Malawi’s the Electronic Transactions and Cyber Security Act provides a secure legal framework that recognizes the legal value of electronic transactions and electronic documents. The Act recognizes electronic signatures, digital signatures, and digital signature certificates.
Section 8 of the Electronic Transactions and Cyber Security Act provides that where a law requires a document to be signed, an electronic form of the document shall satisfy the requirement if an electronic signature is used. Set requirements must be fulfilled for an electronic signature to be authentic and valid in Malawi. The requirements include:
- the means of creating the electronic signature should be linked to the signatory and not any other person.
- the means of creating the electronic signature, was at the time of signing, under the control of the signatory and not any other person and was done without duress and undue influence; and
- any alteration made to the electronic signature after signing is detectable.
The provisions of the Act do not exclude, restrict, or affect the legality of any method of creating an electronic signature that satisfies the requirements of the Act; meets the requirements of other statutory provisions, or is provided for under a contract.
The Act also recognizes digital signatures and digital certificates. Section 12 (1) of the Act provides that unless otherwise prescribed by law, a person may decide to use a digital signature, digital signature certificate or any other mode of authentication, of his choice. Section 10 of the Act provides that a person may sign an electronic record by affixing a personal digital signature or using any other recognized, secure, and verifiable mode of signing agreed by parties or recognized by a particular industry to be safe, reliable, and acceptable.
As such, Malawi law recognizes the validity and enforceability of e-signatures and digital signatures in transactions and documents. The law provides a legal framework that allows for documents such as contracts to be in electronic form and to sign by way of electronic signatures or digital signatures.
A person who relies on a digital signature shall bear the legal consequences of failure to:
- take reasonable steps to verify the authenticity of the digital signature; or
- take reasonable steps where a digital signature is supported by a certificate, to verify the validity of the certificate; or observe any limitation with respect to the certificate.
Digital Signature Certification Authorities
Section 12 (2) of the Act provides that MACRA may, by notice published in the Gazette, approve digital signatures, certification authorities offering digital certificates, or authentication of a foreign information security service provider, for use by the public. Macra (the Authority) shall ensure that digital certificates comply with international best practices and standards. Under section 49 of the Act, a person who relies on a digital signature shall be deemed to have relied on a valid certificate containing the public key by which the digital signature may be verified.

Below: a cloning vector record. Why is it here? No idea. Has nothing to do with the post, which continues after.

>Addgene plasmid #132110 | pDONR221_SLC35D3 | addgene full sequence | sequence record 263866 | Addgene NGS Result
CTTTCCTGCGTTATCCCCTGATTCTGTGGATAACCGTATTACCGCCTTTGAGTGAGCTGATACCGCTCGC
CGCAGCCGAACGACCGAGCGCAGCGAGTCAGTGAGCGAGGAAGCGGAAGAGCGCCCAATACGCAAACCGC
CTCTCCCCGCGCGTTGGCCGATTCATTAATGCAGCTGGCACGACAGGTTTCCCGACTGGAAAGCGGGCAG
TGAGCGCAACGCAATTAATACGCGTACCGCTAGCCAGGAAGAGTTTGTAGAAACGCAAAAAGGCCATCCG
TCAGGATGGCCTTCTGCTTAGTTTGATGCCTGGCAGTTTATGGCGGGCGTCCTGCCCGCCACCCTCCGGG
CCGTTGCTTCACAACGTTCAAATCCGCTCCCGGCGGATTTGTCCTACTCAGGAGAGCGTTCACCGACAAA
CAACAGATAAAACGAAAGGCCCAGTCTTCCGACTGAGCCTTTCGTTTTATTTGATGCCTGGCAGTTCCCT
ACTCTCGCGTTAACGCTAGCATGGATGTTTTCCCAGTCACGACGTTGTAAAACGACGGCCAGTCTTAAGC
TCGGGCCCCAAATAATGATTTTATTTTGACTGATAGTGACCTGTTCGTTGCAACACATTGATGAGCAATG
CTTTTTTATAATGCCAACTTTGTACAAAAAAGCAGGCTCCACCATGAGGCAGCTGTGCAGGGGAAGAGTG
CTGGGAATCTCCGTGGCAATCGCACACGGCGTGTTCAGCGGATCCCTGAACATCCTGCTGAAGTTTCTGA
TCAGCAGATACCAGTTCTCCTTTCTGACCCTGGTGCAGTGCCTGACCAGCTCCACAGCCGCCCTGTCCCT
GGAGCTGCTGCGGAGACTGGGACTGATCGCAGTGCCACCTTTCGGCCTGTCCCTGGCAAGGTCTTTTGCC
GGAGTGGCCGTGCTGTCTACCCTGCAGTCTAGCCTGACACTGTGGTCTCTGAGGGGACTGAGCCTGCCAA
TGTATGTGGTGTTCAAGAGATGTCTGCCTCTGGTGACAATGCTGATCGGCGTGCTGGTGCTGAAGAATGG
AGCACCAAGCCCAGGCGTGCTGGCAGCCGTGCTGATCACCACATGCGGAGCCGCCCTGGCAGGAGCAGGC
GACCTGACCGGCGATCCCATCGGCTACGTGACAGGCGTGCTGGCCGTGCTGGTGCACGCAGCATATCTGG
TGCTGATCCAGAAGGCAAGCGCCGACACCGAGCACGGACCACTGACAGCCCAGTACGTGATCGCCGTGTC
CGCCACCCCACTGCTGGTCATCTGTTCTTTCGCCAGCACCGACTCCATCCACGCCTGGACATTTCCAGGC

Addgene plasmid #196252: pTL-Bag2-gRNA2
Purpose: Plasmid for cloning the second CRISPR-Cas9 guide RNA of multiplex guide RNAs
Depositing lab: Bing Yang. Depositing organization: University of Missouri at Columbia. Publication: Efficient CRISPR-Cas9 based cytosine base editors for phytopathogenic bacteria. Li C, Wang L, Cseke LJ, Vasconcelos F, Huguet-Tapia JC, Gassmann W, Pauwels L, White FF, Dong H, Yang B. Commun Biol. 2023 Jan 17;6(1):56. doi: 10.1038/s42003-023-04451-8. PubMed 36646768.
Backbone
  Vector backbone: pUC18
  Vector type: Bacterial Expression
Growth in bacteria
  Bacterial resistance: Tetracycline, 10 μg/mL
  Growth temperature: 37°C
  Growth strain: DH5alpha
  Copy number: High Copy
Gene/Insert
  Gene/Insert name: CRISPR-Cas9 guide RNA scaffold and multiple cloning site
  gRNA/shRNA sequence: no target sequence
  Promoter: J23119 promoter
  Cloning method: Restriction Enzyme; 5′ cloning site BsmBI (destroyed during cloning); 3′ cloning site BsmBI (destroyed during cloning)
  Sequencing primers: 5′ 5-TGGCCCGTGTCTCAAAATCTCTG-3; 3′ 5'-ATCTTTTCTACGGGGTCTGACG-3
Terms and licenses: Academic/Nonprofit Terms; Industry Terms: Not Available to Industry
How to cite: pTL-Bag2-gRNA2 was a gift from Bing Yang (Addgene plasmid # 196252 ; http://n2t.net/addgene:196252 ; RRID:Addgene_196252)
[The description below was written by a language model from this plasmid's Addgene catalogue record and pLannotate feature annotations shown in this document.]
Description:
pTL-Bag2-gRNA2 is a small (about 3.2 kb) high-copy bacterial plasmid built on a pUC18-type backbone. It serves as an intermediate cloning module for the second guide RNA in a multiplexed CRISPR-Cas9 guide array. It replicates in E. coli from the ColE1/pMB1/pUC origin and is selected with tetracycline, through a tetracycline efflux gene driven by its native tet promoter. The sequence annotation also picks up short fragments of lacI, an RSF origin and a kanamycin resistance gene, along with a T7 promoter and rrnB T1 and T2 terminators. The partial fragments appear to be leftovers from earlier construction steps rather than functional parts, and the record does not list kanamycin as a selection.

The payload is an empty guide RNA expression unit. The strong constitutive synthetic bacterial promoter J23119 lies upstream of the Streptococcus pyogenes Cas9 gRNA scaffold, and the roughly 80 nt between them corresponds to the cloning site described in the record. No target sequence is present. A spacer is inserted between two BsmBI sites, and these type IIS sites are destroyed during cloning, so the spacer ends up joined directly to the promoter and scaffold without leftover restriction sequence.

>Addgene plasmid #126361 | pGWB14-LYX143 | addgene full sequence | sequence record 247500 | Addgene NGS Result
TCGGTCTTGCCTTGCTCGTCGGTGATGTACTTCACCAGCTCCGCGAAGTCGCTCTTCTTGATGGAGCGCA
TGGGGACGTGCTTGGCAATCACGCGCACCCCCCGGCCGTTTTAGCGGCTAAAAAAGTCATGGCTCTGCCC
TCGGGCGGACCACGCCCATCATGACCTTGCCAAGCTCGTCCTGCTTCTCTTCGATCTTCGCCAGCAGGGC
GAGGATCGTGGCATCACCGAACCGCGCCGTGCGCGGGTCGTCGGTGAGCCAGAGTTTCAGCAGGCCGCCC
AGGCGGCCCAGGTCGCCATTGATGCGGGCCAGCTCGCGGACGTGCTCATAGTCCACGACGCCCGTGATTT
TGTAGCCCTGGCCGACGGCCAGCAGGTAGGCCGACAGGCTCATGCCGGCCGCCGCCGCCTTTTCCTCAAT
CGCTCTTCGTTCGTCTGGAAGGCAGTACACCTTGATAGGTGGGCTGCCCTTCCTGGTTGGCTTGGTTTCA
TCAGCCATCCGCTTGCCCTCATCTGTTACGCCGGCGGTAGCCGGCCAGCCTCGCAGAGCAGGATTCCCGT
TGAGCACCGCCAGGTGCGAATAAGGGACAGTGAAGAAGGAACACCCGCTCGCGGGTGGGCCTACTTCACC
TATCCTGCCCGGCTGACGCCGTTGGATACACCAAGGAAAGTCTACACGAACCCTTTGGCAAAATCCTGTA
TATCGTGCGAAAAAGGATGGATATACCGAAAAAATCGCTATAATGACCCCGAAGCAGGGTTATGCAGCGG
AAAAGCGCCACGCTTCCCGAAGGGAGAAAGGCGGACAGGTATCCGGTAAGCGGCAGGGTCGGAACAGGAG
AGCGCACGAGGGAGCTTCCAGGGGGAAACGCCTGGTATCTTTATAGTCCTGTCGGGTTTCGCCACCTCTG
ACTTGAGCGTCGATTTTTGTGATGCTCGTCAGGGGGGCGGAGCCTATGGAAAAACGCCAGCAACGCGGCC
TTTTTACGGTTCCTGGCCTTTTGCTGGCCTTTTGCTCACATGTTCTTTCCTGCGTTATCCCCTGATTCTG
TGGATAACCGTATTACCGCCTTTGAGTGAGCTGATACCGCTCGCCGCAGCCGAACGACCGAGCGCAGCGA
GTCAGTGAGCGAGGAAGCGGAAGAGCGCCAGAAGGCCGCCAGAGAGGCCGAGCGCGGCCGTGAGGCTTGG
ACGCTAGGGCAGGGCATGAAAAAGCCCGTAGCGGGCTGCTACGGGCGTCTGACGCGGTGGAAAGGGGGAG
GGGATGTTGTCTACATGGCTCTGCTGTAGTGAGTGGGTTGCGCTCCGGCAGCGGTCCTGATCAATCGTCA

The law goes on to say that a certification authority shall be liable for damages incurred by any person who reasonably relied on a digital issued by the certification authority if:
- All or part of the information contained in the digital certificate on the date of issuance was incorrect.
- All or part of the data required for the digital certificate to be regarded as qualified were incomplete.
- The digital certificate has been issued without checking that the signatory is duly entitled to receive such digital certificate.
- The certification certificate has not registered the revocation of the digital certificate or has not made this information available to third parties or both.
A certification authority shall not be responsible for damage caused using a digital certificate that exceeds fixed limits on the use or the value of transactions for which the digital certificate has been used if this condition has been made available to the users prior to the use of the certificate
Notwithstanding the legal framework, MACRA is yet to start the accreditation of certification authorities.
Malawi has no laws that prohibit the digital or electronic signing of any specific type of contract. The provisions of the Electronic Transactions and Cyber Security Act are of general application and can apply to any type of contract or document. The Act also provides as follows:
- Where a law requires a signature, statement, or document to be notarized, acknowledged, verified, or made under oath, that requirement shall be satisfied if the electronic signature of the person authorized to perform those acts is affixed to an electronic record.
- Where a law requires or permits a person to provide a certified copy of a document and the document exists in paper or in another physical form, that requirement shall be satisfied if an electronic copy of the document is certified to be a true copy by using an electronic signature of the certifying person.
- A requirement in any written law for multiple copies of a document to be submitted to a single recipient at the same time shall be satisfied by the submission of a single electronic record of such document that is capable of being reproduced by the recipient.
- Where a corporate seal is required to be affixed to a document, the requirement shall be satisfied if the electronic signature of the corporate body is affixed to the electronic record in accordance with the provisions relating to the use of the corporate seal.
- Although the law has developed such that it does not prohibit the digital/electronic signing of any deeds of types of contracts, a person who relies on a digital signature must verify its authenticity and that of the certificate that supports the digital signature.